As Canada marks its first National Day for Truth and Reconciliation on Sept. 30, it is also marking an important milestone for a pair of B.C. women.
Orange Shirt Society founders Phyllis Webstad, a Northern Secwépec from the Cariboo’s Stswecem’c Xgat’tem First Nation, and Joan Sorley, a former Cariboo Regional District director, have been working to make this moment happen for years.
In April 2013, Webstad told the story which inspired the first Orange Shirt Day later that year. With the encouragement of her friend Joan Sorley, she recalled how her grandmother bought her an orange shiny shirt that was taken away when she arrived for her first day at St. Joseph’s Mission Residential School near Williams Lake at the age of six. See more here.
Fast forward to 2021 and Webstad is busy with speaking engagements.
“I’m in awe,” she said early Tuesday from Vancouver, where she had been up since 4 a.m. doing media interviews. “It has been amazing and all happening so fast. Not that it was not overwhelming in previous years, but this year even more so. Every day is busy and I have more requests coming in than I can handle.”
When asked what she will be thinking of when she wakes up on Thursday, Sept. 30, she chuckled and replied, “coffee.”
Sorley said she is awestruck the first National Day for Truth and Reconciliation is happening.
“I am the political nerd,” she said. “I was so star struck to be in the parliament buildings when parliament was in session and when they passed the bill. Who could ever think, this little welfare kid from Mission would one day go to parliament and be influential in making it a statutory holiday.”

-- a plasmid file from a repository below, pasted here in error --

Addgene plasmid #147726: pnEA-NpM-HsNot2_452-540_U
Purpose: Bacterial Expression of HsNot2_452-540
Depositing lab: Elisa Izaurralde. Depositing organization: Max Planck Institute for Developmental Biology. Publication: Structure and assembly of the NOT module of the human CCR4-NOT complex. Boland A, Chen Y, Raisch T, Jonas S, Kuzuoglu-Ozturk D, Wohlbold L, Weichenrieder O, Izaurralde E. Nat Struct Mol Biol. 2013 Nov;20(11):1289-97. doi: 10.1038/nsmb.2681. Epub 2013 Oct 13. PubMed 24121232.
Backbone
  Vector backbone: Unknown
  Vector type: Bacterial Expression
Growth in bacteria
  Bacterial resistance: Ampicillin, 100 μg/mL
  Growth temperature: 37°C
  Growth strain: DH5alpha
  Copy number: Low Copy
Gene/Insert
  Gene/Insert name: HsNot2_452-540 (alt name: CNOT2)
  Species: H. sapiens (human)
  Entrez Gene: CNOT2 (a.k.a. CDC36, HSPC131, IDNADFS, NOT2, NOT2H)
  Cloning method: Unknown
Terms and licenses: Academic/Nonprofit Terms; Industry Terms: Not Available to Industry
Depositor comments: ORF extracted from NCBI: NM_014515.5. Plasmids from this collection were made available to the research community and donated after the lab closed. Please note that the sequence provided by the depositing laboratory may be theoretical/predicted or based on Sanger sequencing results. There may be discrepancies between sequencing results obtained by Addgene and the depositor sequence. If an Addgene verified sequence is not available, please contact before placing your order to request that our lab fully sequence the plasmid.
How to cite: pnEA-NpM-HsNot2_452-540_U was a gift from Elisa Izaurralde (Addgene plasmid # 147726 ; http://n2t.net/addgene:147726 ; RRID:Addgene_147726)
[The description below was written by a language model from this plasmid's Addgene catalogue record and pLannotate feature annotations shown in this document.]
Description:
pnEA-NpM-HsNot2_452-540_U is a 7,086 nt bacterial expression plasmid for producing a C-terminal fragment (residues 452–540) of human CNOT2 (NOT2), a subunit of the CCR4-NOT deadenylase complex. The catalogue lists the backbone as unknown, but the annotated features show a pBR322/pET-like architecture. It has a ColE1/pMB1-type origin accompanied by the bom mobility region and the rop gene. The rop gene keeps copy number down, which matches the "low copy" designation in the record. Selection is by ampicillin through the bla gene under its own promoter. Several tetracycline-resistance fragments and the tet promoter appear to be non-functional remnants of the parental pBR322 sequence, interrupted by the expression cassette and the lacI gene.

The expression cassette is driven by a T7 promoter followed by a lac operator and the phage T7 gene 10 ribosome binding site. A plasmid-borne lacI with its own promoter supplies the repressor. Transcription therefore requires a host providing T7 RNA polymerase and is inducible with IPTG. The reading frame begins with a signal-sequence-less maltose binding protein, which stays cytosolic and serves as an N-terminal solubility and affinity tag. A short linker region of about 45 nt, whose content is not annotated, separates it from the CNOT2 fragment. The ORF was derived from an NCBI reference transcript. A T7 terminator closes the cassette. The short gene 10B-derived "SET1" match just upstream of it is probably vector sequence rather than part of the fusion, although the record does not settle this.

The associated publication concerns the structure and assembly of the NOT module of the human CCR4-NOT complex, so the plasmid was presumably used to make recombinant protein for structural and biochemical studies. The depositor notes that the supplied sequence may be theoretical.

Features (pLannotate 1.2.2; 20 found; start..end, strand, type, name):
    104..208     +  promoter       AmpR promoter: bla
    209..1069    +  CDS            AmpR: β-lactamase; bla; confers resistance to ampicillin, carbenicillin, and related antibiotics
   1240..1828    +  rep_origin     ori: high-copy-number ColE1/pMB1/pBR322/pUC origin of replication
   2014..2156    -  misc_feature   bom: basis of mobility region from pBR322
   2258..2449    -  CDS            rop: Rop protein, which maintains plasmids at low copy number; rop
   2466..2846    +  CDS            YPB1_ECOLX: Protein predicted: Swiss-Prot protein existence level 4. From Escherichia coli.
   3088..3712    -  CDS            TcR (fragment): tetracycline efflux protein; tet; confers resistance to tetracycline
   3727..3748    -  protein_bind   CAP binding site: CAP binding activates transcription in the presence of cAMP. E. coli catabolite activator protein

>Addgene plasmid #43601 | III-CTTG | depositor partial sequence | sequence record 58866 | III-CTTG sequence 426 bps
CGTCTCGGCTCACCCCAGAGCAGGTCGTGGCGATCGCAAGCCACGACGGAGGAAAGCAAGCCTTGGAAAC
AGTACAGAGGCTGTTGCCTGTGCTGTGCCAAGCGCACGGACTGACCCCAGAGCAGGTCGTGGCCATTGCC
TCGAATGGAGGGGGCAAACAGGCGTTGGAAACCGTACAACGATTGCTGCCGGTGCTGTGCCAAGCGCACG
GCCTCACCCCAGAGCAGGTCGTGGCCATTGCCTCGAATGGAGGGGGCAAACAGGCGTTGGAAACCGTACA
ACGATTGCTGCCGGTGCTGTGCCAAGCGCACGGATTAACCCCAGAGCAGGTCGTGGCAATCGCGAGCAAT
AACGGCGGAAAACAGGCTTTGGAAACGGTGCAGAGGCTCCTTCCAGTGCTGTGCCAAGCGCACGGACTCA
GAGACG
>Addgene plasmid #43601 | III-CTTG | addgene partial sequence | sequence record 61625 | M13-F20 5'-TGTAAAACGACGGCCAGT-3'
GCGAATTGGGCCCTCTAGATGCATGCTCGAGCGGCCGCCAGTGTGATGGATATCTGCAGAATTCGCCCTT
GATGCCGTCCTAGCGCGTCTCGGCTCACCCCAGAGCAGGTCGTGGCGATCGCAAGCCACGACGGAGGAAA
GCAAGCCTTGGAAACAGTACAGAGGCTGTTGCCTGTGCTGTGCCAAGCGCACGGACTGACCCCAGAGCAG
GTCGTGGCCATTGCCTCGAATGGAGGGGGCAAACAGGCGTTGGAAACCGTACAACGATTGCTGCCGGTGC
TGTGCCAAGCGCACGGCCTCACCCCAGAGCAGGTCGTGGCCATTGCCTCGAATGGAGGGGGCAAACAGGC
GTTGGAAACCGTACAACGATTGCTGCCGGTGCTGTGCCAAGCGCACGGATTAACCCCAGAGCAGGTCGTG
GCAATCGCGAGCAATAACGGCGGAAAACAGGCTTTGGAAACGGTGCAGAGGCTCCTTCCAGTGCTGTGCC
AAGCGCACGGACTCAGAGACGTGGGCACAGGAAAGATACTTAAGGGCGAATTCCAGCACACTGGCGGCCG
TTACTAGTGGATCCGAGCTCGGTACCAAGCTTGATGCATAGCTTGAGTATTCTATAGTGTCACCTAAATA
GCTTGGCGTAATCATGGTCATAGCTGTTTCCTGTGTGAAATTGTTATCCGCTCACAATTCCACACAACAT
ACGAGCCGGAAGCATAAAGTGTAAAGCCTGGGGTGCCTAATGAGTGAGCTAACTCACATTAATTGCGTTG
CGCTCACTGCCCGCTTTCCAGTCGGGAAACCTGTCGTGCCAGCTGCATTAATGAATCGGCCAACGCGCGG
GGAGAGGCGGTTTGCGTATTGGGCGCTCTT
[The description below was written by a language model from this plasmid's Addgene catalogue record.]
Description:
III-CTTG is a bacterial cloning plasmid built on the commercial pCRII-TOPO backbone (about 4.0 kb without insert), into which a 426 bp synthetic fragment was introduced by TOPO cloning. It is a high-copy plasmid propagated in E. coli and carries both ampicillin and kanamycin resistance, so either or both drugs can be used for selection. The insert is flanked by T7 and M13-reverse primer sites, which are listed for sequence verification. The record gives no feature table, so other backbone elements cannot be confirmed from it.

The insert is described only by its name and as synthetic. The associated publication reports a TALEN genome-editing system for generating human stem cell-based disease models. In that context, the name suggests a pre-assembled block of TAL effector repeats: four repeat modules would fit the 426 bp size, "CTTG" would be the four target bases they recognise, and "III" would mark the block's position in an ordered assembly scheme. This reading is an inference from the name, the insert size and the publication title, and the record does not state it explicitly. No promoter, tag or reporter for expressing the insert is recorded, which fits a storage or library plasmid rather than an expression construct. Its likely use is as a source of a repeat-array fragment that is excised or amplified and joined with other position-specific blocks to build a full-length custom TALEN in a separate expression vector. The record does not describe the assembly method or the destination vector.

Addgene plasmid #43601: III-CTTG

She said it’s not just Webstad and herself, but the Orange Shirt Society working as a team.
“We are really excited.”
Last week the book Orange Shirt Day Sept. 30 written by Webstad and Sorley received the Periodical Marketers of Canada Indigenous Literature Award by the First Nations Communities READ after it was chosen by a jury of Indigenous librarians from across Ontario.
The award comes with a $5,000 prize.
Sometimes the truth is brutal and raw, wrote Webstad in the introduction of her latest book, Beyond the Orange Shirt Story.
“Everything that is written about in this book is still happening today to many,” she wrote. “I continue to pray and hope that we can continue to heal the wounds of the past. It’s hard being immersed in this history on a daily basis and even more so in writing of this book.”
Earlier in September the book was released. It features a collection of stories from family and friends of Webstad before, during and after their residential school experiences.
On Sept. 30, the Orange Shirt Society will be releasing a special video on the Orange Shirt Society YouTube channel.
In Williams Lake the day will also be marked with a gathering at the former St. Joseph’s Mission led by the Williams Lake First Nations at 1 p.m. To honour the day, the City of Williams Lake noted facilities and operations will be closed.